3 Ways Physical Activity Can Boost Your Child’s IQ

Exercise improves cognitive flexibility, fluency of thought, and overall intelligence.

main point
• Intelligence is often viewed as a stable characteristic that cannot be easily modified. However, there is growing evidence that exercise makes us smarter.
• A new study finds that doing aerobic and muscle-strengthening exercise 3 times a week boosts intelligence and test scores in • schoolchildren.
• Aerobic exercise combined with resistance training exercises can improve a child’s cognitive flexibility, smooth thinking and crystallized intelligence.

New exercise-based neuroscience research challenges the idea that intelligence is a stable trait that cannot be changed through daily habits or lifestyle changes.

A randomized clinical trial found that participating in a 20-week exercise program improved overall intelligence and improved academic performance in school-age children. The researchers’ primary goals were to study the effect of an exercise intervention combining aerobic and strength training on the size of the hippocampus (memory center) in the students and to identify any exercise-induced cognitive changes in terms of executive function, general intelligence and academic skills.

Cardio + Resistance Training = Better Cognition
Compared to students in the control group who did not exercise, students who participated in three 90-minute exercise sessions per week, consisting of 60 minutes of aerobic activity and 30 minutes of resistance training, crystallized in fluid intelligence (i.e., problem solving/connecting the dots), Significant improvements were shown in terms of intelligence (i.e. stored knowledge) and cognitive flexibility (i.e. the ability to change mental gears in an adaptive manner).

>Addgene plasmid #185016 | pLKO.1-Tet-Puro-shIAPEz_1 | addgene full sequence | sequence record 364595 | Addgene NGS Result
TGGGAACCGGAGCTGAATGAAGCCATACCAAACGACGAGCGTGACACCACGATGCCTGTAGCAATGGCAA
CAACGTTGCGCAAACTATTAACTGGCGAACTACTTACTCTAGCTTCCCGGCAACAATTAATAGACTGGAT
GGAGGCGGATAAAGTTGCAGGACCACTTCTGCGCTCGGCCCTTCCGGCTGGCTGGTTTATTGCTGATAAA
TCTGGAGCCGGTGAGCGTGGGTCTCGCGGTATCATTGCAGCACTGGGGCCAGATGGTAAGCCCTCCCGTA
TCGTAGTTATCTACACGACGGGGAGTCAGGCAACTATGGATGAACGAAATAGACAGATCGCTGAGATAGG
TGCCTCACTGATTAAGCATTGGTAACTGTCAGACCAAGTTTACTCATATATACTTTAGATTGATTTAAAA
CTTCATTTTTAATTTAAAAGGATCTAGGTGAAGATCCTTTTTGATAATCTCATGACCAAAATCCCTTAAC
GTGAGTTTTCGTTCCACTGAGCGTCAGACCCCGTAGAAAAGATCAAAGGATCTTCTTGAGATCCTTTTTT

The workout can be performed without cardio machines or weights, making it cost-effective and easy to implement in a wide range of school settings and classroom settings.

Although this exercise program boosted the schoolchildren’s intelligence in at least three different ways, the researchers were unable to determine which brain changes, if any, were related to the students’ cognitive flexibility, crystallized intelligence and fluency of thinking using conventional MRI neuroimaging improvement related.

Contrary to the researchers’ initial hypothesis that the 5-month exercise intervention might increase gray matter in the hippocampus and improve working memory, MRI neuroimaging of the participants’ brains after the 20-week exercise program did not reveal a larger hippocampus body.